Trade unions representing some NHS staff are in dispute with the Government over the 2022/23 pay award.
A number of the unions have balloted their NHS members to take part in industrial action. As a result members of the GMB and Unison (ambulance staff) are striking on 11 January and members of UNISON (ambulance staff) are striking on the 23 January.
Members of the Royal College of Nursing are also due to take strike action on 18 and 19 January.
The NHS wants to see a resolution as soon as possible, but pay is a matter for the Government and the trade unions.
Key messages for patients
- The NHS is already facing record demand on urgent and emergency care services – October and November were the busiest on record for A&E attendances and the most serious ambulance callouts. Industrial action means these services will be under increased pressure so it is vital that people use the services available appropriately.
- Regardless of any strike action taking place, it is really important that patients who need urgent medical care continue to come forward, especially in emergency and life-threatening cases – when someone is seriously ill or injured, or their life is at risk.
- If you have not been contacted by the NHS, please attend your appointment as planned. The NHS will contact you if your appointment needs to be rescheduled due to strike action.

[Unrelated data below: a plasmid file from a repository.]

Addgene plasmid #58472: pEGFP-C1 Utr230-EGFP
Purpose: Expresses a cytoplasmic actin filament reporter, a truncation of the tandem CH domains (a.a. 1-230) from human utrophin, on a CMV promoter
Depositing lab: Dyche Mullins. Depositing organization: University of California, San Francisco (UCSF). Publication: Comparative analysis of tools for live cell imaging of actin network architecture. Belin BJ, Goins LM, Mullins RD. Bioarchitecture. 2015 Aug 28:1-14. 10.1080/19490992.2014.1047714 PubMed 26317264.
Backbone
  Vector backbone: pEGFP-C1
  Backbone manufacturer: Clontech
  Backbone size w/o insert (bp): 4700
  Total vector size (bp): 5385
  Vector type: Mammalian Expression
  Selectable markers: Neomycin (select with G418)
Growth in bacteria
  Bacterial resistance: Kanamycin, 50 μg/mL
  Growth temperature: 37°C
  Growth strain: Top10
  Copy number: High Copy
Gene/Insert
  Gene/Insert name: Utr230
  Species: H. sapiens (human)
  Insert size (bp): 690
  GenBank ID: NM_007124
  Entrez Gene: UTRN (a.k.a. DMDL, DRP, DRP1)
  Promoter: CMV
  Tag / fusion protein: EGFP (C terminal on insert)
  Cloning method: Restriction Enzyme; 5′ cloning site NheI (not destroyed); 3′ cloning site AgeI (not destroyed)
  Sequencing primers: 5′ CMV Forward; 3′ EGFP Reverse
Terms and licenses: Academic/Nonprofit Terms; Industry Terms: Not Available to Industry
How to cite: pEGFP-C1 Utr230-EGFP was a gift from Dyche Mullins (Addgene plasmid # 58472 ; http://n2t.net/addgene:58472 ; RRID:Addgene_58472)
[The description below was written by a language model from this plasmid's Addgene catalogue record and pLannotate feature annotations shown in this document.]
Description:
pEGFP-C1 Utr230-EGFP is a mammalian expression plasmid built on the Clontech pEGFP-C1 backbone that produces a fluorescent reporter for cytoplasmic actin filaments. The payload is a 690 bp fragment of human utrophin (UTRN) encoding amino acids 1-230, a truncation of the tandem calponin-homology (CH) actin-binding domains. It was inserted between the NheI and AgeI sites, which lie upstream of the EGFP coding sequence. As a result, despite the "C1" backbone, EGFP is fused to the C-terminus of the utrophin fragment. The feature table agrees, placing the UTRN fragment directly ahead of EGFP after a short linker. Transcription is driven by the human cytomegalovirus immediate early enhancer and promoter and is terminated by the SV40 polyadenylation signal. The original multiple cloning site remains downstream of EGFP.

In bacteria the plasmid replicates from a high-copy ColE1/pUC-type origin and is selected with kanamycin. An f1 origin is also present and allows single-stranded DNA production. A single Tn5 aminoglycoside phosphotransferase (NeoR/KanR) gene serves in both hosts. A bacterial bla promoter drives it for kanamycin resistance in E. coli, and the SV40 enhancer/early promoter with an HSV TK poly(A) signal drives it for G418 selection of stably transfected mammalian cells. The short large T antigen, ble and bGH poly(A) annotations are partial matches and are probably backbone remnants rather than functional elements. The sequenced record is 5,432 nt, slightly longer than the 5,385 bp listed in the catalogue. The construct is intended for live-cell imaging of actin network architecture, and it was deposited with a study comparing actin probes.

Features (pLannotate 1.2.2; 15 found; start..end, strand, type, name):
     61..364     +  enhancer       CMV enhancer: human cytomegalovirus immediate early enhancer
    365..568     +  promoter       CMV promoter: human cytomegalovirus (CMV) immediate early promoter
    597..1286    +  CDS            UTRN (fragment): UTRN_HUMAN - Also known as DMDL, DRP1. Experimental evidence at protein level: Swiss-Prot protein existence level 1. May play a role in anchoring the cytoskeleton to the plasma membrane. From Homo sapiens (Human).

- GP services are not impacted by this strike action. Please continue to attend your GP appointments, unless you are contacted and told otherwise.
- The NHS is asking patients to use services wisely during industrial action and take simple steps to help ensure care is available to patients who need it most. This includes using 111 online as the first port of call for health needs and continuing to only use 999 if it is a life-threatening emergency.
- Patients should only call 999 if it is a medical or mental health emergency (when someone is seriously ill or injured and their life is at risk).
- Ambulances will still be able to respond in these situations, but this may only be where there is an immediate risk to life.
- There will be fewer ambulances on the roads during industrial action, with the NHS prioritising those with life-threatening needs. As a result patients whose conditions are not life-threatening may not get an ambulance on strike days.
- Patients should take advice from 111 / 999 call-handlers on whether there are circumstances where it is suitable for them to make their own way to hospital.
- During strike days, there is an expectation 999 services will be exempt; however, it is likely 999 call handlers will be very busy. NHS 111 call centres will have fewer staff, with longer call response times expected across the system. As a result, we are urging anyone with non-urgent care needs to first seek help from NHS 111 online.
- The NHS is also asking the public to play their part by taking simple steps during industrial action to look after themselves, loved ones and checking in on vulnerable family members and neighbours.
There’s further information in this NHS Q&A.